Restoring the Terrestrial Body to Good Health: Thoughts from Spetses, Greece
by Rhamis Kent
I’m a few months overdue in writing this piece, but better later than never. During the August 2011 PDC I taught in Spetses, Greece alongside Nicolas Netien, Maria Baltazzi and Stamatina Palmou, some interesting insights and reflections came to mind.
The beauty of Spetses has that effect on people – I’m not alone in that regard, I would think. Any opportunities provided to gain ever more useful insights into this work we’re pursuing are always welcome.
The most effective way I’ve found for me to gain a comprehensive understanding of earth repair, ecosystem restoration work has been to draw analogies with the workings of the human body. The parallels are quite stunning.
The human body is comprised of a number of diverse elements with a variety of shapes, sizes, and functions which have been assembled in a way that creates functional links between the parts. Redundancy and resiliency have been built in to ensure that the most fail safe and robust arrangement is provided. As long as the body is well nourished, hydrated, able to properly respire and has the use of its functional diversity, it works in an impressively elegant and efficient manner.
Ecosystems are no different. Whatever is observed in an ecosystem can be found in a living body. For example, the human body is an ecosystem and ecosystems are bodies. Bodies fail when its constituent parts are no longer able to provide the collective functional diversity needed from it – more often than not due to being poorly nourished and insufficiently hydrated. Additionally, when parts are removed from living bodies and they are subsequently made less diverse and complex in its assembly and functioning, they are indeed much more likely to fail.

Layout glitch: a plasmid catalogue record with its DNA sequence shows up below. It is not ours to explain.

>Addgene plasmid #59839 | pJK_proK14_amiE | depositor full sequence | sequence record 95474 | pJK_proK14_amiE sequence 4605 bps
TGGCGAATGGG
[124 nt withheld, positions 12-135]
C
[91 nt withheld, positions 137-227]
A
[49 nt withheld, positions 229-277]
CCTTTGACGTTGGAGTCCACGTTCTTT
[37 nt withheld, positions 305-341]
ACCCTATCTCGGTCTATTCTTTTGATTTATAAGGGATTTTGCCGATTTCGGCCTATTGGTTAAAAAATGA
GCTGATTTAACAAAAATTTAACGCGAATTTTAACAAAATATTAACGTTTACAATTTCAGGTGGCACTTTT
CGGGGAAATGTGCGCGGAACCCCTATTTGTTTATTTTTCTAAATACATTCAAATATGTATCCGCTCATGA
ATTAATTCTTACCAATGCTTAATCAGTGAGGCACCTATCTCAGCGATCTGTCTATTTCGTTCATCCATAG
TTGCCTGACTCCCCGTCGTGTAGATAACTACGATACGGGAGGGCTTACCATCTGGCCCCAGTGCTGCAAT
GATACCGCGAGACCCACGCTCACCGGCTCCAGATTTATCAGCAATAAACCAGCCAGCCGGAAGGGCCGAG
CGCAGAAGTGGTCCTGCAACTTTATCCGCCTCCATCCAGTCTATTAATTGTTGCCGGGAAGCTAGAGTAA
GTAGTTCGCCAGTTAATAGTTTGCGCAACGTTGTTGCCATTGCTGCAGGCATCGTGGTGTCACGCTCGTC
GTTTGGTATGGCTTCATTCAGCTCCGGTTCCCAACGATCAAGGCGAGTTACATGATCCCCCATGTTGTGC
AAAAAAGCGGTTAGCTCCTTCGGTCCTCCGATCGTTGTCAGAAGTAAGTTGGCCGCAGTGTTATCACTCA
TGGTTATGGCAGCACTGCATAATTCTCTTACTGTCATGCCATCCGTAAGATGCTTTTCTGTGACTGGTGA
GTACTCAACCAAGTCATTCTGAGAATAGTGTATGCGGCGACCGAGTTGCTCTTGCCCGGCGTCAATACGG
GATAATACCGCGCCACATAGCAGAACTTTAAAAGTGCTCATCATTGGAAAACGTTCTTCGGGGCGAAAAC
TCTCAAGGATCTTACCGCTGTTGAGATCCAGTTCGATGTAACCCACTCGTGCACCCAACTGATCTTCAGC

As designers, we are in the business of restoring the functional diversity of the terrestrial body. We start with the stomach – which, for landscapes, is soil. It was once famously stated that all sicknesses start in the stomach. When the flora/fauna of the stomach are absent or lacking proper balance, living bodies are significantly more susceptible to sickness, which is widely understood and confirmed in medical circles. It is the means by which we cycle and assimilate nutrients and energy from the air, food and water we ingest, enabling bodies to live and thrive.
The exact same symmetry exists for ecosystems. When soils are in a degraded condition with low moisture, low organic matter content, poor air circulation and low biological activity from the various members comprising the microscopic and macroscopic ecologies of the soil food web, the entire terrestrial body falls apart – and we all suffer for it. Similarly, when parts of the terrestrial body are removed, we lose the valuable functional work provided by the lost part or parts. Again, we all suffer for the loss. The body has been diminished.
When we stop for a moment to take note of the cumulative effect of the massive removal of parts from the terrestrial body – and the poor working condition of its stomach, in particular – it should be no surprise to see what has resulted. The surprise is to see that people are surprised. One simply needs to ask themselves: “What would happen if these same things were done to my own body?” Greece provides a clear example of the effects suffered from this type of deconstruction and ecological diminishment. But there are solutions to reverse this condition – and taking a PDC with PRI Hellas (Greece) is a great way to start doing something about the problem.